Carbon Fiber fin lay up, long body tube cut for dual deployment. Alt. bay added. Carbon Fiber reinforced nosecone retention to accommodate 3lbs of nose weight. 38mm motor mount instead of stock 29mm.
Well here we go again with a major kit bash. Let me start by saying that I love Yank kits as they are made with first rate materials (no cheap elastic or brittle phenolic here). As far as the Army Hawk model well I just had to see what this could do on a more 'realistic' motor. The rocket is 45" in length and I wanted a motor which would produce a tail that was at least as long as the rocket and as wide. For this a J350 and J570 seemed the best options.
With this in mind I modified the stock kit as follows:
The modifications were so extensive that this kit is more scratch than 'mod'. However, the dimensions remain mostly the same and Yank deserve a lot of credit for attempting to package such a difficult kit (lots of people have failed to load enough nose weight and so they don't always fly).
It was clear from the start that the very large fin area would require extensive reinforcement if it was going survive more than one hard landing. With this in mind I profiled the fins with my Dremel and layed up a single layer of 6oz carbon fiber using my food saver to vacuum bag them. The result was a very strong set of fins ready to mount onto the motor mount (I had slotted the body tube all the way down so I could mount the fins on the motor mount and use carbon fiber tape to really get a good grip on the fins.). Once the fins were on the motor mount which now had 3 centering rings to provide increased surface area for mounting inside the airframe, I slotted them in to the previously fiberglassed airframe (no carbon fiber on the airframe as I felt the flexible phenolic would be fine with just one layer of fiberglass). Once epoxied in place I used a light fiberglass cloth the provide a fin-to-fin lay up. This produced a single fin/motor assembly which was solid as a rock.
The only problem now lay in getting the center of gravity forward of the center of pressure. It took 3lbs of lead to achieve this. The resulting rocket was 8.75 lbs (without motor). The electronics bay has a 2" section of airframe surrounding it to provide for key switches to arm the electronics and pyro charges. As usual my Foodsaver and Dremel were the key elements in construction with my palm sander providing the desired finish.
As a stock kit the parts and packaging were first rate. Instructions were brief as usual but since this was a kit bash I didn't read them much. As a kit bash it was more of a long process than a difficult one. The layups take time and with four large fins it seems to go on forever. For its size this kit took a long time to build. The finishing (my favorite part) was a matter of using SuperFil on the fins and body along with a coat of UV Smooth Prime. This built up a nice thick coating which I could sand down to a smoothness that did not cut into the composite layer. I used the White/Black Hawk motif instead of the Army Green motif. I added a bit of checkerboard for fun and had some US ARMY decals made up to give it the final look. The result is a nice looking rocket which looks small but packs a big load.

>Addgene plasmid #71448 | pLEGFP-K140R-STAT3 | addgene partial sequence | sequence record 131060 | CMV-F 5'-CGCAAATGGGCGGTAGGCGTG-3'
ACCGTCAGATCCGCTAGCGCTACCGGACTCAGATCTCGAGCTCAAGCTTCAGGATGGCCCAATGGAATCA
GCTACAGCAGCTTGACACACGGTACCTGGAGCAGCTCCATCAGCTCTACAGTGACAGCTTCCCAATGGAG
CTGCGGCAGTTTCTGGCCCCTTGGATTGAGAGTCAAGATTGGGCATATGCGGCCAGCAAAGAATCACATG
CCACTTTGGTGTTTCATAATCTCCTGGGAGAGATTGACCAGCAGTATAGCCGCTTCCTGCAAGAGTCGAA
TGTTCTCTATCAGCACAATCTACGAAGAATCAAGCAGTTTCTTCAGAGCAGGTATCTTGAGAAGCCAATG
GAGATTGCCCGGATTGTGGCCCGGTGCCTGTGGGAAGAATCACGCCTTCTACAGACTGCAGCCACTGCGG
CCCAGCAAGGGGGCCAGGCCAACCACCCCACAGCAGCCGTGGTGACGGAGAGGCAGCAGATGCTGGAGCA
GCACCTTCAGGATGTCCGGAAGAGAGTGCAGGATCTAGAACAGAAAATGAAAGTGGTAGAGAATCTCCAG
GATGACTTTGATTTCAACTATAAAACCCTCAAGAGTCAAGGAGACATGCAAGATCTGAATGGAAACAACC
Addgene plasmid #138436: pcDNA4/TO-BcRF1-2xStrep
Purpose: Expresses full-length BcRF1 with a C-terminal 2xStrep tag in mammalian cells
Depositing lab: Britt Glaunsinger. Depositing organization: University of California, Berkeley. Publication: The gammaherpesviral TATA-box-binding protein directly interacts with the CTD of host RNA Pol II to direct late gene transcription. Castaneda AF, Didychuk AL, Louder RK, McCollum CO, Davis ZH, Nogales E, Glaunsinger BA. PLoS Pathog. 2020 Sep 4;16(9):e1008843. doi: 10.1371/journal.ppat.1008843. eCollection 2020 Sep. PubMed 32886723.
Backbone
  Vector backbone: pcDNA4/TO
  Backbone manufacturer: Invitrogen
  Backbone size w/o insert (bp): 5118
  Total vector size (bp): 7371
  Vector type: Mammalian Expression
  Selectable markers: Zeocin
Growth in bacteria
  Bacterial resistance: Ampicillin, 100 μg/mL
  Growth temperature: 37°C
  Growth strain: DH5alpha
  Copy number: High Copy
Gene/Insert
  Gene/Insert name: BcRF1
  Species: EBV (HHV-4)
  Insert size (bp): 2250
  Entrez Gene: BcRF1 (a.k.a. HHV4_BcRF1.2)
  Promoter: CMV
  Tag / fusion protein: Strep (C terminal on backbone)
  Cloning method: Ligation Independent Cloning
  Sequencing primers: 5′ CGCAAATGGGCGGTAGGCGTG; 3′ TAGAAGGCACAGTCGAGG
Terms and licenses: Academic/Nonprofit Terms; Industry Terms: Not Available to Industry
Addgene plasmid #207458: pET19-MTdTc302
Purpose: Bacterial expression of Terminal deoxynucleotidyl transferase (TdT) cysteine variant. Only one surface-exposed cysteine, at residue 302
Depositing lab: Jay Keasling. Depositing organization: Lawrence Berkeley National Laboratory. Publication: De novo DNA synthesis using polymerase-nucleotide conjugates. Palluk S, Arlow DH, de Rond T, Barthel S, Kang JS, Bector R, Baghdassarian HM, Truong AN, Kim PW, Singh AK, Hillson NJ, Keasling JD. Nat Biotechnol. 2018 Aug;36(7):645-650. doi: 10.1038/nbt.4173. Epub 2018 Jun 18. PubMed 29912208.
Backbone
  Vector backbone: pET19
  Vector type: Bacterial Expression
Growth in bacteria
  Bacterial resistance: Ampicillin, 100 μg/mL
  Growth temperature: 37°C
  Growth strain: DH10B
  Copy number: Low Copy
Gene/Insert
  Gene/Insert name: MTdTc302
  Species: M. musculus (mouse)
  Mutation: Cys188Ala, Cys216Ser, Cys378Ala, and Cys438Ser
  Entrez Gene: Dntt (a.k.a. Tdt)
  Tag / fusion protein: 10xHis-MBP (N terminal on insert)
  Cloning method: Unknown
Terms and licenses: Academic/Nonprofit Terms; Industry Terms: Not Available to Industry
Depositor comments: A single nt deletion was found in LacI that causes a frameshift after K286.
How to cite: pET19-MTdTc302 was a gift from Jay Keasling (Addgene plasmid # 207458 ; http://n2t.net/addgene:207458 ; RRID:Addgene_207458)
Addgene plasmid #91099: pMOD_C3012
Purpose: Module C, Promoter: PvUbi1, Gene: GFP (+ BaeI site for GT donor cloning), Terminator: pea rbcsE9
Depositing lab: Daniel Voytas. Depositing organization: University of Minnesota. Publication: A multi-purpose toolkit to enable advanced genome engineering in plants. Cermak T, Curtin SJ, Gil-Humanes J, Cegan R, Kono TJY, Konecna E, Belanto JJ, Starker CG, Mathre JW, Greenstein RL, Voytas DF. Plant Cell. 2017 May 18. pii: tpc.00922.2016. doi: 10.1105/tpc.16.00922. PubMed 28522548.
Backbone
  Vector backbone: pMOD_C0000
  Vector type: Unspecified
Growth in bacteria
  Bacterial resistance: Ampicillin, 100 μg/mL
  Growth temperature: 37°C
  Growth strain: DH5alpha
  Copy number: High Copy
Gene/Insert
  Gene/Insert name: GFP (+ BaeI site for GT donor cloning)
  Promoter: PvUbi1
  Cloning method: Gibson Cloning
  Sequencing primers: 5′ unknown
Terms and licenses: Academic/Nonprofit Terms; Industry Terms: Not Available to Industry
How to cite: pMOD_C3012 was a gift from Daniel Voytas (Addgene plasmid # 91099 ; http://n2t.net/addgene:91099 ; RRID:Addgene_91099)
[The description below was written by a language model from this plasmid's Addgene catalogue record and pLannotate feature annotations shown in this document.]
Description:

Launch photo by Bob Arnott
Due to the excessive weight the only motors for this rocket are at the end of the 38mm range. Hence, a J350, J570 or big Pro38 motor is required. For its first flight I had a J350 laying about and decided to give it a go. Using motor ejection as a backup and an RDAS flight computer as the primary means of recovery I prep'd the rocket with a drogue and a big 44" Rocketman chute. Shock cords were all tubular nylon (15feet on each side of the electronics bay). I was really concerned about drag separation so I used shear pins to hold both the nosecone and motor section to the recovery section (I tested each end using 1gram of BP for the aft section and 1.5gram of BP for the nosecone). Finally the moment of truth. Would the rocket fly straight or would it 'turn its tail and bury itself in the soft December ground' ? 3 2 1 Whoooosh the J350 lit and in the low light of a December sky this was very cool. Straight up on a nice long tail plume it climbed to 2500 feet before the ejection charge let loose the drogue. Down it came... down... down... down... splat. The main didn't fire. Well this was going to be interesting. Did my heavy duty treatment of the fins work or would the rocket be a 'write-off' ? Upon inspection the fins were untouched by the experience but the forward recovery section was split. The data from the RDAS showed a nice boost with apogee being detected. However, both ejection charges were intact and it was the backup motor ejection which save the rocket from a total lawn dart. I can only surmise that the battery was too weak to fire the Davy Fire E-matches. So I am switching to flashbulbs in cold weather. I am finishing the new forward recovery section and it will fly again soon.
Great rocket with the mods making for a long satisfying build time. The small rocket size combined with the large motors give it a nice realistic flight profile. No real cons to speak of.
When you build your rocket first think about how you want it to look in flight. This will give you an indication of how big a motor to build it for and how much additional construction is required.